Future of distributed green hydrogen in India


Under the ambit of the National Green Hydrogen Mission, the government of India has announced Strategic Interventions for Green Hydrogen Transition (SIGHT)—an ambitious and far-sighted program to support and incentivize domestic production of green hydrogen and electrolyzers. In its pursuit of making India a hub for using, producing, and exporting green hydrogen, SIGHT reflects the Indian government’s intent towards creating a green hydrogen ecosystem that stands on its own while giving the country the global edge regarding clean economy evolution. 

India is one of the largest consumers of hydrogen. The maximum of approx. 6 MMT of domestic hydrogen production is consumed in two sectors: fertilizers (55%), ammonia/urea production and refineries (43%). The remaining 2% is used in various industries, including steel, glass, and methanol production. 

With SIGHT, the government has rightly prioritized large-scale, export-oriented green hydrogen production. However, shifting a bit of the focus to decentralized production can prove to be a game changer. 2% is a small but vital market, which, if incentivized for a decentralized production model and supported with an encouraging policy framework, can provide broader acceptance and attract private investments for scalability. 

Distributed production 

A decentralized production model involves developers setting up and operating clean energy production plants for customers at the point of consumption, thereby avoiding long lead times and execution bottlenecks associated with offtake procurement projects. 

In the case of green hydrogen, flexible deployment of electrolyzers at the customer premises or industrial hubs can enable end users to transition to clean energy based on their specific needs and capacities. The developer is responsible for plant construction and operation and maintenance (O&M) for the duration of the plant’s life and green hydrogen is then sold to the customer, in the same way as green electricity is offered under RESCO arrangement in the case of roof-top solar PV plants. 

This approach not only improves the accessibility and reliability of green energy but also attracts private investments in the sector by opening new financing avenues.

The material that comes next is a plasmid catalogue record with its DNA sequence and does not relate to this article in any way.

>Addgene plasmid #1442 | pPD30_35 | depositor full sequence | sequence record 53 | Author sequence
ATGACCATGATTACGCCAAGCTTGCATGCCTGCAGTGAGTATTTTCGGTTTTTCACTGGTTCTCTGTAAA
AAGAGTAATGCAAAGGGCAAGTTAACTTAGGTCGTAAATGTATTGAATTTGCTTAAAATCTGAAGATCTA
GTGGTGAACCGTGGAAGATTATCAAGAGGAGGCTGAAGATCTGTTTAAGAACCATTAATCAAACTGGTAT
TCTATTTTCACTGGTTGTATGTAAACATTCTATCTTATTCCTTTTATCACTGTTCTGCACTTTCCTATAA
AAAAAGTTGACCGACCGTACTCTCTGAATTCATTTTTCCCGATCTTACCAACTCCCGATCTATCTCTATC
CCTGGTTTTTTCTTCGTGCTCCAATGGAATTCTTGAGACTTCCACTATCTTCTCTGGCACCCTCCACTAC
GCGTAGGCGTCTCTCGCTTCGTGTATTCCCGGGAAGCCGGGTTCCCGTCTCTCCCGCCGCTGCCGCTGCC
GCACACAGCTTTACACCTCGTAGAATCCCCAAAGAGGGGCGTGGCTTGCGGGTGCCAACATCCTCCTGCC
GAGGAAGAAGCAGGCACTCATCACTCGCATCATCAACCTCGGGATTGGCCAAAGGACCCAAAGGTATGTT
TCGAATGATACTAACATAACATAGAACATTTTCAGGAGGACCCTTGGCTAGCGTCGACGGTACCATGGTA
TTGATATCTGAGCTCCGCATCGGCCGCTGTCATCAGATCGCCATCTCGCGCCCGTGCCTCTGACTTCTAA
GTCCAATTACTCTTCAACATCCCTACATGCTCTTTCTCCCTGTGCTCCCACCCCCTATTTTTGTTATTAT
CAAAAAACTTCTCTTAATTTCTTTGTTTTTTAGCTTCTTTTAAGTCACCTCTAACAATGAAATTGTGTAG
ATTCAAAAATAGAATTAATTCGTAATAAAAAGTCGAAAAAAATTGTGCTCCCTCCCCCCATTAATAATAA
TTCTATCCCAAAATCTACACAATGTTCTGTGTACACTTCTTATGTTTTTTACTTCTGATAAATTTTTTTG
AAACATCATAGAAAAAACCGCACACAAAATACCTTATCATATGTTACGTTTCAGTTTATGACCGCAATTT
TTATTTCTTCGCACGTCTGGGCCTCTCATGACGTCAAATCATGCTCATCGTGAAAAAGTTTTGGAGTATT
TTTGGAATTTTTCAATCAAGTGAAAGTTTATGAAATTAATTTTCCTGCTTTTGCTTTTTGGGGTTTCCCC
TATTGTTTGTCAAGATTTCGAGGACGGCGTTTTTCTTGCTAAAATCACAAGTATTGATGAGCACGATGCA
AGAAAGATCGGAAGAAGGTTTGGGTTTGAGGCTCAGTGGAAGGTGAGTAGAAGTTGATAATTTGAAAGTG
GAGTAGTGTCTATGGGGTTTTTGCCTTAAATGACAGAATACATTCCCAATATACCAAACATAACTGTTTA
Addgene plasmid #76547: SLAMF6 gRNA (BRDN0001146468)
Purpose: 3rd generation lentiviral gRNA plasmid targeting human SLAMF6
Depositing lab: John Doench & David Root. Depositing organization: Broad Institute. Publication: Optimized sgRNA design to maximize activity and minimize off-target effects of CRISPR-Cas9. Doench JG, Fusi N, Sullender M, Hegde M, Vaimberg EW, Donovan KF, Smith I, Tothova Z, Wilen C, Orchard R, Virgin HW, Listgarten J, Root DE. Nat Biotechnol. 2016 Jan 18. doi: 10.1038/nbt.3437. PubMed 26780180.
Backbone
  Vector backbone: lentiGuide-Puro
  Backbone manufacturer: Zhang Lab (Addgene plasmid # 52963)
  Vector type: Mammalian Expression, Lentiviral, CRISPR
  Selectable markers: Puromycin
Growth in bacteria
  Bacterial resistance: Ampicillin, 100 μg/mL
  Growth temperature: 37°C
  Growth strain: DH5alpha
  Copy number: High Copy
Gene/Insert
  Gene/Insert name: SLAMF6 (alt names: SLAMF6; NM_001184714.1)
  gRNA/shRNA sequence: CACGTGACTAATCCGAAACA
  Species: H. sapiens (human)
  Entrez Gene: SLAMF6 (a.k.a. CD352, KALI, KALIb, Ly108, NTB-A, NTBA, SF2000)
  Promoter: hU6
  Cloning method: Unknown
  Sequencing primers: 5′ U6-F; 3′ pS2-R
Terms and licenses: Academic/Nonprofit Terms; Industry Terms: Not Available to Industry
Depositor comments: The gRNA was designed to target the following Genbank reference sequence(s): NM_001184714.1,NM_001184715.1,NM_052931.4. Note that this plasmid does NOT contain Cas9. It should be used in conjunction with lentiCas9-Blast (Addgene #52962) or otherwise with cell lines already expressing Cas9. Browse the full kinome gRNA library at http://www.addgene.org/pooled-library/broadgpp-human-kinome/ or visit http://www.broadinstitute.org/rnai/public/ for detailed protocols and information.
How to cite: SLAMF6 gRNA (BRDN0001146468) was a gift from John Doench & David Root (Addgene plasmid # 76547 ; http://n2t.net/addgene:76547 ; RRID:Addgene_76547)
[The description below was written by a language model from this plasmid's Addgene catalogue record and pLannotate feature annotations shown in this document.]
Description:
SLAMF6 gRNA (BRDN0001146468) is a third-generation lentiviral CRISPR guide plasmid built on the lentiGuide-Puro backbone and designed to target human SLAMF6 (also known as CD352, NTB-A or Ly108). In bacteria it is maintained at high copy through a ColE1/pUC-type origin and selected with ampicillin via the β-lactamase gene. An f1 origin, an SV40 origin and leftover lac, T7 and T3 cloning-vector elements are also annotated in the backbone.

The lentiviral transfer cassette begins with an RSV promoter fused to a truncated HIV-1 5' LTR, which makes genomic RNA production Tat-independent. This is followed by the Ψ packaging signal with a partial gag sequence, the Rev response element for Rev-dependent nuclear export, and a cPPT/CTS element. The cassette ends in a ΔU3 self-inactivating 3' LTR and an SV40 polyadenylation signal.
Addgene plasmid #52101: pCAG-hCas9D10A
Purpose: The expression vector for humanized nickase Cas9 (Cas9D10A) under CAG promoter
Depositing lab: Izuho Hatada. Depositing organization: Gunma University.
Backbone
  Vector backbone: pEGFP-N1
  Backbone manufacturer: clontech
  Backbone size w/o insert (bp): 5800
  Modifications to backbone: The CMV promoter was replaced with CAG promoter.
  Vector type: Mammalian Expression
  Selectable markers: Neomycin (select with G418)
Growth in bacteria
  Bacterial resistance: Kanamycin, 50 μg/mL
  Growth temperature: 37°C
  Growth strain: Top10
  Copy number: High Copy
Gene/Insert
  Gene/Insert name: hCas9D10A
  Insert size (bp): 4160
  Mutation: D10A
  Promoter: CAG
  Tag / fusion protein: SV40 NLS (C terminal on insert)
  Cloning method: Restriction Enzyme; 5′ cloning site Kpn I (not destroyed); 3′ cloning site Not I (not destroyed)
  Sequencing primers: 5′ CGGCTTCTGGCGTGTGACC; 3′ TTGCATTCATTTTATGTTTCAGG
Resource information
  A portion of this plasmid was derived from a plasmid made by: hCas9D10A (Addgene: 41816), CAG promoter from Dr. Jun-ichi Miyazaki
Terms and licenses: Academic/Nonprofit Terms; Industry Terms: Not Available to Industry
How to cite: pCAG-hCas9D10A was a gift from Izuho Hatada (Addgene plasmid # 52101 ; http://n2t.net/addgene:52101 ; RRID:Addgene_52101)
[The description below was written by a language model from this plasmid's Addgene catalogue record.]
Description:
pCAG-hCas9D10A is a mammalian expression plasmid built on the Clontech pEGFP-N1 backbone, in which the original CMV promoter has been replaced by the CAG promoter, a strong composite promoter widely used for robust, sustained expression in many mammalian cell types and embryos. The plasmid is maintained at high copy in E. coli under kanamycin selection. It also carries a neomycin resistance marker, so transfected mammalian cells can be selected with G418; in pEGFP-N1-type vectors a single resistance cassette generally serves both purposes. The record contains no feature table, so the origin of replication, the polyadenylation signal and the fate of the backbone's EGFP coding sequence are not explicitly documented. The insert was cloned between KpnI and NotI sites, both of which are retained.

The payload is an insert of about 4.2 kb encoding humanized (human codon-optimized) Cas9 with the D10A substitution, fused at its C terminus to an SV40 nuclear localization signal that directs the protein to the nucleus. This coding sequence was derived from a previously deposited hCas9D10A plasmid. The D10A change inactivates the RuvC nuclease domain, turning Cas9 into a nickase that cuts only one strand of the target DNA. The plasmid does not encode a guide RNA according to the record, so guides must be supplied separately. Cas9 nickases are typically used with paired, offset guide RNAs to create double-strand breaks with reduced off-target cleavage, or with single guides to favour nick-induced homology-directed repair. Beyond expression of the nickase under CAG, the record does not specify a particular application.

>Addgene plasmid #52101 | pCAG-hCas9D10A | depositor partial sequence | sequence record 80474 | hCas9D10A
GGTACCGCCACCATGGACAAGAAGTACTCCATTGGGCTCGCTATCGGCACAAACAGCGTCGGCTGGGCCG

Distributed roof-top solar business model, subsidized and supported by the government of India through initiatives like net metering, led to significant growth in India’s solar energy sector. Customers benefitted from cost savings and ownership in power generation, leading to significant adoption, especially amongst commercial and industrial (C&I) customers. 

Today, as India strives to diversify its clean energy mix and achieve ambitious net-zero goals, a similar framework in green hydrogen production is needed to realize this sector’s enormous scalability potential.

Current challenges and solutions

 Green hydrogen is produced by the electrolysis of water into oxygen and hydrogen by power derived from a zero-carbon source such as solar energy. While India’s intentions on green hydrogen are consistent with international opinion, factors such as price competitiveness, quality, technology, and innovation will determine global leadership in this industry. 

Renewable energy (RE) accounts for 70-80% of the total cost of green hydrogen production, necessitating the elimination of tariff and sourcing barriers such as ALMM, basic customs duty, and high GST (goods and services tax) on RE used in green hydrogen production. 

High landed costs of renewable energy due to varied and high open access charges across India currently pose a substantial barrier to commercially viable distributed green hydrogen production. Additionally, restrictions or limitations on banking (storage) result in unstable energy necessary for electrolysis. 

While several nations worldwide are incentivizing green hydrogen production, India should consider measures like open access charges waivers and suitable banking to greatly impact this sector, even if direct capital subsidies are not feasible.

Besides cost-related constraints, it is crucial to highlight that interest in hydrogen as an energy source has surged only recently. Due to limited experience in installation and operations in this sector, suppliers and consumers cannot fully comprehend the technical and commercial potential of green hydrogen. 

The availability of technologically advanced equipment is also a barrier, as there is a global supply shortage of electrolyzers, and India does not have sufficient domestic production capability. To minimize hindrances to the growth of this high-potential sector, initial reliance on imports necessitates avoiding import restrictions similar to those encountered in the solar energy sector. 

India has made significant strides in addressing climate change. The country can gain the necessary edge in this critical industry by focusing more on making green hydrogen production accessible and affordable. Using the distributed business model and building an enabling regulatory framework will stimulate wider acceptance and help India achieve its net zero ambitions.

The views and opinions expressed in this article are the author’s own, and do not necessarily reflect those held by pv magazine.

This content is protected by copyright and may not be reused. If you want to cooperate with us and would like to reuse some of our content, please contact: editors@pv-magazine.com.